Insurgents stormed the heavily fortified US consulate in Jedda on Monday, killing five non-American staff members, before Saudi forces shot dead three attackers and captured two to regain control.
Toby Jones, a Saudi Arabia analyst with conflict resolution organisation International Crisis Group, said the attack was proof the Saudis cannot defeat the insurgents by force alone.
"The nature of the attack proves militants still have the capacity to strike a major target once in a while," he told Aljazeera.net.
"This was a heavily fortified target which would have been on red alert. So the attack must have been well planned and well executed.
"The insurgents haven't got the operational capacity to mount daily attacks like we are seeing in Iraq, but I think we will continue to see regular low level attacks and the occasional big attack."
However, Jones warned that the insurgents' strength should not be overestimated.
Crown Prince Abd Allah's ruling
family calls insurgents 'terrorists'
"The regime says it has snuffed out the threat of the militants - and it is true that they have scored a number of successes.
"It is probably fair to say the militants are in a weakened positioned compared to a few years ago. They are certainly in no position to overthrow the monarchy."
The Jedda attack was the first major assault in Saudi Arabia in several months.
The Saudi government vowed to "hunt down terrorists until we uproot them and cleanse society of them", an official statement said on Monday.
Riyadh says the insurgents are murderers who threaten national stability and who enjoy little grassroots support.
The royal family has pledged to politically reform the country, but at its own pace and in accordance with Islamic principles.
Despite this, analysts say the fighters do represent deeply-held grievances widespread in society even if most Saudis disagree with their violent methods.
They say insurgents are motivated by perceived Western injustices against the Muslim world, such as US support for Israel and the invasion and occupation of Iraq.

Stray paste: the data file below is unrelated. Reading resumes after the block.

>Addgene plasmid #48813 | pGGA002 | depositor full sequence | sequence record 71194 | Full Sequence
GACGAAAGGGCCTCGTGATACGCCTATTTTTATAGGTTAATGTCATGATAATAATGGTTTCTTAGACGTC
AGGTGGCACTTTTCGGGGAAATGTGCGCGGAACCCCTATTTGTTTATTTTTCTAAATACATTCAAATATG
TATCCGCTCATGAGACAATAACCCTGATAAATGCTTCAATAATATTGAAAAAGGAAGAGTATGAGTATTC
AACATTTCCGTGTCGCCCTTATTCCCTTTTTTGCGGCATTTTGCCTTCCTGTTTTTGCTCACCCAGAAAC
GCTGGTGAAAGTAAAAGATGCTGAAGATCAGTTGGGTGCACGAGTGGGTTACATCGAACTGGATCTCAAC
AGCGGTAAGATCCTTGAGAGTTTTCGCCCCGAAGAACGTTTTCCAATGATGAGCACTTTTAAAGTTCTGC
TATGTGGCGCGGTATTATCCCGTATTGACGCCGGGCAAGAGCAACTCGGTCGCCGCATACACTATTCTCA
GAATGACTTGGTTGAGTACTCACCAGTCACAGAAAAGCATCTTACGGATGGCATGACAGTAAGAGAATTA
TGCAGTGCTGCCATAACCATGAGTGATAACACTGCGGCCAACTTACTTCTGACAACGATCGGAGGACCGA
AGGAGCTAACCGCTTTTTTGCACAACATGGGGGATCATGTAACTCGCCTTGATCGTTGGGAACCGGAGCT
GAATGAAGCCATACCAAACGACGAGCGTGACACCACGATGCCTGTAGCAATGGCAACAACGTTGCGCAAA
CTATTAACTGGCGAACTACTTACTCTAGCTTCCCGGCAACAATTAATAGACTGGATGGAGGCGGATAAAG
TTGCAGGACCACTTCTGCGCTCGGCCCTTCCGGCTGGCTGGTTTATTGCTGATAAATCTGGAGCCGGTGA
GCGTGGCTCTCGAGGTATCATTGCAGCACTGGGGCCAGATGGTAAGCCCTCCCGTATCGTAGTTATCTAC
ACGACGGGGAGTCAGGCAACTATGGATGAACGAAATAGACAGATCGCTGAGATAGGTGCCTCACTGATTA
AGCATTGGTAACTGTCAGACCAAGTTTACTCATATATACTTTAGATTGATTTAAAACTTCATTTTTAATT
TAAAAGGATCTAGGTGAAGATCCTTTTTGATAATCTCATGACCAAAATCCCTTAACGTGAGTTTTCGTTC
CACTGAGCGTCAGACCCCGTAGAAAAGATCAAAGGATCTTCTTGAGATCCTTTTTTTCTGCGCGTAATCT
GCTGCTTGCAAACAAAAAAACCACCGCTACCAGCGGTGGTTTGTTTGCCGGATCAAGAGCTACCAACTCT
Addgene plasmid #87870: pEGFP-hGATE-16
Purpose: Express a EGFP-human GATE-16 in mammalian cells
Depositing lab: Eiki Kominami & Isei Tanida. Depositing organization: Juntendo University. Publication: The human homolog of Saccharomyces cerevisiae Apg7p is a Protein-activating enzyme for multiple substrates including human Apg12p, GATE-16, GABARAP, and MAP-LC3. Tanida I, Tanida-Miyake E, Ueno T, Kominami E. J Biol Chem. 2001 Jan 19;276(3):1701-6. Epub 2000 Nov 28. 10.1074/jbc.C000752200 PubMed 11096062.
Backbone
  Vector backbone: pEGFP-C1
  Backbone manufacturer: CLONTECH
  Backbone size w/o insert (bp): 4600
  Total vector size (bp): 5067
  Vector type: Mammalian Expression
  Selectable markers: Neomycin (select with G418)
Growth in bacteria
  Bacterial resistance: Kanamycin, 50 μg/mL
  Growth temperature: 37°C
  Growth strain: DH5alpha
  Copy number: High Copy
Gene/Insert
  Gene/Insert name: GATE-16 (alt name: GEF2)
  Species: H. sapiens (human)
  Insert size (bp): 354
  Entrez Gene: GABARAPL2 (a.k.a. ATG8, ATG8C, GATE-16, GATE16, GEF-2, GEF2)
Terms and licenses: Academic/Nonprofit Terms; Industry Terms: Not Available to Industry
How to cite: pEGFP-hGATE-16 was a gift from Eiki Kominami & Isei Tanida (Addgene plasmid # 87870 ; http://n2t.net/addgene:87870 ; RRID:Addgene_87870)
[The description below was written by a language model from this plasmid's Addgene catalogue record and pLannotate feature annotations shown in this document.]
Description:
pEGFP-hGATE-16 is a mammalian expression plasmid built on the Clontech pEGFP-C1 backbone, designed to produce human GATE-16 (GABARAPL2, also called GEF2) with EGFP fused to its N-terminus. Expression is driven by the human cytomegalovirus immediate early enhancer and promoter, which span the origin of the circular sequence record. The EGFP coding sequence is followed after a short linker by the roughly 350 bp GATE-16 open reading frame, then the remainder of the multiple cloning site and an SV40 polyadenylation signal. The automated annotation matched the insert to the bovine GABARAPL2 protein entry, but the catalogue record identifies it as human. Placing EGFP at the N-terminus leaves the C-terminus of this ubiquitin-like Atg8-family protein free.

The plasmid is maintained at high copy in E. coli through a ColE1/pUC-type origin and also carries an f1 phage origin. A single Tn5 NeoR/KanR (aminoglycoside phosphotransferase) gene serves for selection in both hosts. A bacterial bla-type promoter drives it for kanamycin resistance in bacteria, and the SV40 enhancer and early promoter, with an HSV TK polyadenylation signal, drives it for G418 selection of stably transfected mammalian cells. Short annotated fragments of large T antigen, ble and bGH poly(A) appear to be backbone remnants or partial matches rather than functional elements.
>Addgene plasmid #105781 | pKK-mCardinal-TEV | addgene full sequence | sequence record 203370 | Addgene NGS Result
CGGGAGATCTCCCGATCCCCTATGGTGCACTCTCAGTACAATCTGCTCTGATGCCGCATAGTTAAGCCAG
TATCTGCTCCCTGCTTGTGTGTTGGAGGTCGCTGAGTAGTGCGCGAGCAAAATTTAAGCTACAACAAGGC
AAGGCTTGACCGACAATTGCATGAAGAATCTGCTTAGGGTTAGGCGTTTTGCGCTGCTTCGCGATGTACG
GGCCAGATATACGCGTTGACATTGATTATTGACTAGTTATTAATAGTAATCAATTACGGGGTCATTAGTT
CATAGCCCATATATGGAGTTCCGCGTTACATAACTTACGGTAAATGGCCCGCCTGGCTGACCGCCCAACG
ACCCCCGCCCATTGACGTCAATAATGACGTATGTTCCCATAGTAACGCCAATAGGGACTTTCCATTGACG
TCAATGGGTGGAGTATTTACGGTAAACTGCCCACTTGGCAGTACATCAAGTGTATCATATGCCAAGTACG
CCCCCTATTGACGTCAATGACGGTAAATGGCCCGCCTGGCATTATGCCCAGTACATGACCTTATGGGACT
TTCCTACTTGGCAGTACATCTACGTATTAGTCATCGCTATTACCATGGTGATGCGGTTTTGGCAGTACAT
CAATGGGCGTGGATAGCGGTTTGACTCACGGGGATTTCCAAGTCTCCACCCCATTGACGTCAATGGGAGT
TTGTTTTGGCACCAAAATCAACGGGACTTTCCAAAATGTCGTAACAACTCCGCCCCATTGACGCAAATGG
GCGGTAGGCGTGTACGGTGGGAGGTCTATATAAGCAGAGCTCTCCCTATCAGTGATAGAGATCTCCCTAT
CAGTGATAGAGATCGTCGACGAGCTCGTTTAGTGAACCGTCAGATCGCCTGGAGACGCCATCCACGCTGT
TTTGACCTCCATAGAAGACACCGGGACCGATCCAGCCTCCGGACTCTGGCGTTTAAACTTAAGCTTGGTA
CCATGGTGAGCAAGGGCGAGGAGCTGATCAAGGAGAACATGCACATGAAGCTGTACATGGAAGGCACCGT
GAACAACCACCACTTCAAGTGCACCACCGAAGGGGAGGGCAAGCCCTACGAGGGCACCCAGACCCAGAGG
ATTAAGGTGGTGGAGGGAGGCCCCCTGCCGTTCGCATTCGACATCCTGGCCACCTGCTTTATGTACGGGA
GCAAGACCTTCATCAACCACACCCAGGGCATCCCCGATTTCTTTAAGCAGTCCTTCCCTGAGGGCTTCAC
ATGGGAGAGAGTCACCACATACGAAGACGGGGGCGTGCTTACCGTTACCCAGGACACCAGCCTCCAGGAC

Many Saudis also feel the royal family is illegitimate, accusing it of dictatorship, widespread corruption and subservience to the West.
"There is no political freedom, the Saudi education system does not equip Saudis to get jobs, and there is unbelievable corruption. I think the Saudi system is breeding fanatics rather than rooting them out"
Mai Yamani, Royal Institute of International Affairs
Human rights groups have consistently condemned Saudi Arabia for gross human rights violations, acts of political violence and the imprisonment of political opponents.
Nevertheless, Jones said the Saudi regime is not the insurgents' main target.
"At the moment they seem to be targeting Western interests in the kingdom. That said, I think militant groups would love to see the monarchy overthrown. They see the Saudi regime as a Western client state in holy Islamic land."
Mai Yamani, a Saudi Arabia expert at London's Royal Institute of International Affairs, told Aljazeera.net that as long as the royal family remains in power, no real change will happen.
"No real reforms have taken place in Saudi Arabia despite all the rhetoric" she said.
"There is no political freedom, the Saudi education system does not equip Saudis to get jobs, and there is unbelievable corruption. I think the Saudi system is breeding fanatics rather than rooting them out."
The Saudis say they will wipe out
She added: "Most of the Saudi people do not want to see terrorism in their country. But when they see all the respected reformers being jailed they are left with no hope. So more violence is inevitable."
Toby Jones agrees.
"The Saudis must realise that there isn't an exclusive security solution to this situation. The International Crisis Group believes the Saudis must open up politically and address the grievances of their opponents. That is the way to combat extremism.
"But I think a consensus has prevailed among the Saudi establishment that political liberalisation will not satisfy the militants' demands.
"So an increasing reliance on security-based measures has taken root. This does not bode well for the future."